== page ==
Uncouth, loud-mouth junkyard tycoon Harry Brock descends upon Washington D.C. to buy himself a congressman or two, bringing with him his mistress, ex-showgirl Billie Dawn. Brock hires newspaperman Paul Verrall to see if he can soften her rough edges and make her more presentable in capital society. But Harry gets more than he bargained for as Billie absorbs Verall's lessons in U.S. history and not only comes to the realization that Harry is nothing but a two-bit, corrupt crook, but in the process also falls in love with her handsome tutor.Written by
Paul Penna <firstname.lastname@example.org>
The position of the screen with bookshelf picture on it changes several times during the last scene in that room. It varies was being nearly closed (almost flat) to varying degrees of being opened. See more »
Symphony No. 2 in D Major, Op. 36, 2nd movement
Music by Ludwig van Beethoven
Played at the outdoor concert
Also played on the phonograph See more »
Ms. Dawn Goes To Washington
A brilliant Judy Holliday performance is the main attraction in this witty, brisk adaptation of Garson Kanin's Broadway success. As a gangster's moll who gradually awakens to her civic responsibility, Holliday expands her dumb-broad persona from her previous film with Cukor, Adam's Rib, into a character who's sweet, memorable and surprisingly tough.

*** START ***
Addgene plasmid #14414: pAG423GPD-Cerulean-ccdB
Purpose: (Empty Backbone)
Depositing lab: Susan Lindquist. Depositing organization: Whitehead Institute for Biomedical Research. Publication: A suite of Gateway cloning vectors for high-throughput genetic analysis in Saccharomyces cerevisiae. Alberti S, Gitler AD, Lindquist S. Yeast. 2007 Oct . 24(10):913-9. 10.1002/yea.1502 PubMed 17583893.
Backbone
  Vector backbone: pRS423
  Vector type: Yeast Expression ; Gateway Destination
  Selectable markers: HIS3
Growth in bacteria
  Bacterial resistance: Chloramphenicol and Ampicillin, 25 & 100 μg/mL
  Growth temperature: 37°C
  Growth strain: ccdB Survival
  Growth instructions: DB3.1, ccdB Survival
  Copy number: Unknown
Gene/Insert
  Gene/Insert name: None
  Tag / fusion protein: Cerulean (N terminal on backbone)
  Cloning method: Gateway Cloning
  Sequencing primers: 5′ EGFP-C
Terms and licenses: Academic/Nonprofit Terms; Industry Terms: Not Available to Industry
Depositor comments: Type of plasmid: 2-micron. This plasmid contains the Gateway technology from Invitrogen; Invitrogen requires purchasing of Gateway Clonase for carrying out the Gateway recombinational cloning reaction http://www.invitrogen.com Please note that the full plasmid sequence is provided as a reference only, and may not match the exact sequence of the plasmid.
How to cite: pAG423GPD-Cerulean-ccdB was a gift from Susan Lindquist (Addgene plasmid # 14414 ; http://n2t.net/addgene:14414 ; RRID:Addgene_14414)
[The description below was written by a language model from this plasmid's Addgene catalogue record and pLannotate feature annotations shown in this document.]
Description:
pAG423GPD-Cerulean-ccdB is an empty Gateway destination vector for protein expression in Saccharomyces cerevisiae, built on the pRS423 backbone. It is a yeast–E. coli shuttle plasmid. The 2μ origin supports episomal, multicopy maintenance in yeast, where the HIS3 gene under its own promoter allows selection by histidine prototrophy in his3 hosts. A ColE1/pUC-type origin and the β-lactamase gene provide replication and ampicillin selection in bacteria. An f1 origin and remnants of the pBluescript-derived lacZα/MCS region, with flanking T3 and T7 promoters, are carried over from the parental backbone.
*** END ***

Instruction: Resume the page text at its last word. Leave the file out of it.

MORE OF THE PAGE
Born Yesterday is a suitable companion piece to Frank Capra's Mr. Smith Goes To Washington, a much more self-consciously "important" film that imparts similar messages about political corruption and the responsibility of individuals to require ethical governance. The message is arguably more powerfully imparted here - filtered through the perspective of the selfish, spoiled and barely-literate Ms. Dawn - than in the film focused on Jimmy Stewart's eloquent (and intimidatingly ethical) Mr. Smith, an "everyman" who is vastly morally superior to most audience members.
William Holden is relaxed and charming as the Henry Higgins-ish newspaper man tasked with opening Billie's eyes and Broderick Crawford is suitably broad and menacingly raspy as her corrupt, vulgar boyfriend. However, the movie is all Holliday's from the opening scenes, which play on the audience's lack of familiarity with the actress by presenting her as a refined, statuesque beauty in an extended sequence until, at last, she squawks out her first lines in nearly impenetrable, helium-voiced Brooklynese to hilarious effect.
A richly deserved Best Actress Oscar for the newcomer Holliday, despite formidable competition from grande dames Bette Davis (All About Eve) and Gloria Swanson (Sunset Boulevard).